New High Speed Atomic Force Microscopy for Visualizing Biological Processes

High speed atomic force microscopy (HS-AFM) is defined as an imaging method that can be employed for imaging biological processes, for instance, the activity of proteins. Current standard HS-AFM frame rates are as high as 12 frames per second (fps).

(a) Raster scanning: Trace scanning (red line) and retrace scanning (blue line) of the sample stage, (b) directions of tip scanning relative to sample in trace and retrace scanning processes, (c) difference in feedback control error between the trace and retrace scanning processes. Error images of the actin filament oriented nearly along the Y-axis (top) and the error profile (bottom), (d, e) difference in the directions of torques produced by lateral and vertical forces exerted on the cantilever from the sample during trace (d) and retrace (e) scanning processes, (f, g) HS-AFM images of actin filaments captured at 10 fps in the OTI (f) and ORI (g) modes. In the ORI mode, actin filaments were quickly broken. Image Credit: Kanazawa University.

However, better video rates are required to improve the capabilities of the technique to enable its application for a constantly expanding range of biological samples.

Quicker recording times relate to less interaction between the sample and the probe—a tip that scans the surface of the sample—thereby making the imaging procedure less invasive.

Shingo Fukuda and Toshio Ando from the Nano Life Science Institute (WPI-NanoLSI) of the Kanazawa University have now designed an alternative HS-AFM method to increase the frame rate to up to 30 fps.

An AFM image is produced by moving a tip laterally around just above the surface of a sample. At the time of this XY-scanning motion, the position of the tip is in the direction perpendicular to the XY-plane (the z-coordinate) and will follow the height profile of the sample.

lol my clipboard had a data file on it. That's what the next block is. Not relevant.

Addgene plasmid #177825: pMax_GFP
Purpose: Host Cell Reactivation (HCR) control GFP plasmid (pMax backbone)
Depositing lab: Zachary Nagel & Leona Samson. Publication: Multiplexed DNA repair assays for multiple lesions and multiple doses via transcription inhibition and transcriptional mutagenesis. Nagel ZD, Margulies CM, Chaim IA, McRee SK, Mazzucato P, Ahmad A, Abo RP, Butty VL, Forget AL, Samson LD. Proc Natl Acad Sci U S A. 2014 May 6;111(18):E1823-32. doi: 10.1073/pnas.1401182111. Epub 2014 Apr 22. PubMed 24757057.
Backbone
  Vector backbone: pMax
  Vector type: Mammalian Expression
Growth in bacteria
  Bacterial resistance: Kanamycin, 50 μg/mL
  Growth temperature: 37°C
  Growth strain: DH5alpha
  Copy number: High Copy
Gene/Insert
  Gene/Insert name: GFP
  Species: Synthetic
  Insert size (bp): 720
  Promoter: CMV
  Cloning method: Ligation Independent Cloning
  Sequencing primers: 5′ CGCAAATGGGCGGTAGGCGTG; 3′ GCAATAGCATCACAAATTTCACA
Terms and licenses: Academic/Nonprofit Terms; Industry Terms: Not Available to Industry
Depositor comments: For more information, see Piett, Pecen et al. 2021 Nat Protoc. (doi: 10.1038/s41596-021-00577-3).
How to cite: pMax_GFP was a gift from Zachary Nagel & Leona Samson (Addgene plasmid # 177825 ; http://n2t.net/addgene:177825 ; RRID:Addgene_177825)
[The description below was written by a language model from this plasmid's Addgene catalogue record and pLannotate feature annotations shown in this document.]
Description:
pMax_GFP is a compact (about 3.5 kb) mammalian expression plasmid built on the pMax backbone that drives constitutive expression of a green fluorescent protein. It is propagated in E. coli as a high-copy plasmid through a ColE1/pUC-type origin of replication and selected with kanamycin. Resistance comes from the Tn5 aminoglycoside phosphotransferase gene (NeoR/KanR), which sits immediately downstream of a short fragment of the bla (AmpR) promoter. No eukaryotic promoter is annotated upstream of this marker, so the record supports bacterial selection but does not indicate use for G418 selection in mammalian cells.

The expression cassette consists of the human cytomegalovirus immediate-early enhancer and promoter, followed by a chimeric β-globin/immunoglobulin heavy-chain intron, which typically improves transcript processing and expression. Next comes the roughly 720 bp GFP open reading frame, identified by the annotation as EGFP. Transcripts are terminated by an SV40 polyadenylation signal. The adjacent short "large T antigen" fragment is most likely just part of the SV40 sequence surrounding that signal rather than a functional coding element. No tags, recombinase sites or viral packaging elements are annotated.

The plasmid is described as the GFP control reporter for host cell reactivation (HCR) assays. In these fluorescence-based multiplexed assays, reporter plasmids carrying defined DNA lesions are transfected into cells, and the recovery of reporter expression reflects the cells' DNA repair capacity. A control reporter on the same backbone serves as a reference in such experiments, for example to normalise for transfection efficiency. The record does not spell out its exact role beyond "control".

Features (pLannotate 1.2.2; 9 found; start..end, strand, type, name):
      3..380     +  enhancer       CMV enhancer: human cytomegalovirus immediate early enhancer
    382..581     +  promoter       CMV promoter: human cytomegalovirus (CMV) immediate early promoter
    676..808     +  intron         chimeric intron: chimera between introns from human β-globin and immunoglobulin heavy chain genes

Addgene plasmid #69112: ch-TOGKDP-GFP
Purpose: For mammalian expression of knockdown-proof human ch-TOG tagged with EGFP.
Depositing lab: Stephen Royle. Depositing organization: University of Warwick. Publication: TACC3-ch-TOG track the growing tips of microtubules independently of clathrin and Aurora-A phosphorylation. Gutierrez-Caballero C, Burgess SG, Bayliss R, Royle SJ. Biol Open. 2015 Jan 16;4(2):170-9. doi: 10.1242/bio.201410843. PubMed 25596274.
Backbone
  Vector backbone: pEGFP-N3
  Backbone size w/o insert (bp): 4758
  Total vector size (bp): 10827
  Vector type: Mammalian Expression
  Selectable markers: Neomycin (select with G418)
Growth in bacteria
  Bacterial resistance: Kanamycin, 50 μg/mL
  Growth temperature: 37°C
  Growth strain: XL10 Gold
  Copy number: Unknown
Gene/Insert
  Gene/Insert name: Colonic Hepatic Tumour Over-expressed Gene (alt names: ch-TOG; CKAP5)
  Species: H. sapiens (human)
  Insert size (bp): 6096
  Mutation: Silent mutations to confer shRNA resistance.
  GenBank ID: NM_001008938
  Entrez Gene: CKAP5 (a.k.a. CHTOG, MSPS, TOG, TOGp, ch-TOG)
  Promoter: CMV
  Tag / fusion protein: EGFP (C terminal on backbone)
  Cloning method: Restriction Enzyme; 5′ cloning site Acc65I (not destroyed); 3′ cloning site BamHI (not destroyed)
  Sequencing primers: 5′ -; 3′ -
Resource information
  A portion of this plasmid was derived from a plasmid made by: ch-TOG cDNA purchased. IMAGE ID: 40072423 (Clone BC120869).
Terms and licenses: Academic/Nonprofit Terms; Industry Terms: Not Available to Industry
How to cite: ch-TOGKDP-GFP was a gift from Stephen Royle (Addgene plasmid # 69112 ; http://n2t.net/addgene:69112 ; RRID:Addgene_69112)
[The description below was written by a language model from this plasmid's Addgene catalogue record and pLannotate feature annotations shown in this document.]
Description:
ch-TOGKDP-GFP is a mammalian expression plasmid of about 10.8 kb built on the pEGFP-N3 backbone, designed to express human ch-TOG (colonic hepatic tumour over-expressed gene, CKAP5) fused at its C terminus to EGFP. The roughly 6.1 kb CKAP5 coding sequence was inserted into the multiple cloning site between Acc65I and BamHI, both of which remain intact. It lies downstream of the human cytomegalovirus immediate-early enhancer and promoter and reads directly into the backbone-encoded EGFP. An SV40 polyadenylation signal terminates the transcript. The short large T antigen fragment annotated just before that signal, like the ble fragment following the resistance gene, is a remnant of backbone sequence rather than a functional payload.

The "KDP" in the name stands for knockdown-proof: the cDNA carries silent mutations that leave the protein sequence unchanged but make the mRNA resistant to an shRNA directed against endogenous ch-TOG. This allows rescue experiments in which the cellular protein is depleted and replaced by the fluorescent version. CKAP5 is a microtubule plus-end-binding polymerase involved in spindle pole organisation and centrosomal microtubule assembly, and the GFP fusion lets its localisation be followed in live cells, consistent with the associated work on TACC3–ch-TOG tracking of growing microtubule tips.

Then, the variation of the Z-coordinate of the tip produces a height map, or the sample’s image.

Fukuda and Ando worked with HS-AFM in the purported amplitude-modulation mode. Then, the tip was made to oscillate at a predefined amplitude. When the surface is scanned, the oscillation amplitude will vary due to changes in height in the structure of the sample.

To retrieve the original amplitude, the tip-sample distance must be rectified. The surface topology of the sample governs the amount of correction that needs to be made, which is, in turn, governed by what is called the feedback control error of the setup.

The researchers observed that the feedback control error tends to be different when the tip moves in opposite directions, known as tracing and retracing. Eventually, this variation is the result of various physical forces at play when the tip is 'pushed' (retracing) and when it is 'pulled' (tracing).

Fukuda and Ando have applied their understanding of the physics behind the tracing and retracing processes to design an imaging regime that bypasses retracing. This must be accounted for accurately in the controlling algorithm.

They performed a trial with their only-trace-imaging mode on actin filament samples. (Actin is a protein commonly found in cells.) The imaging was not only quicker but also less invasive—the filaments broke far less often.

Moreover, the researchers recorded polymerization processes (via protein-protein interactions); the technique was again found to be quicker and less invasive than the standard AFM tracing-retracing operation.

The researchers are confident that their “simple and highly effective method will soon be installed in the existing and upcoming HS-AFM systems, and will improve a wide range of HS-AFM imaging studies in biophysics and other fields.”

Journal Reference:

Fukuda, S & Ando, T (2021) Faster high-speed atomic force microscopy for imaging of biomolecular processes. Review of Scientific Instruments.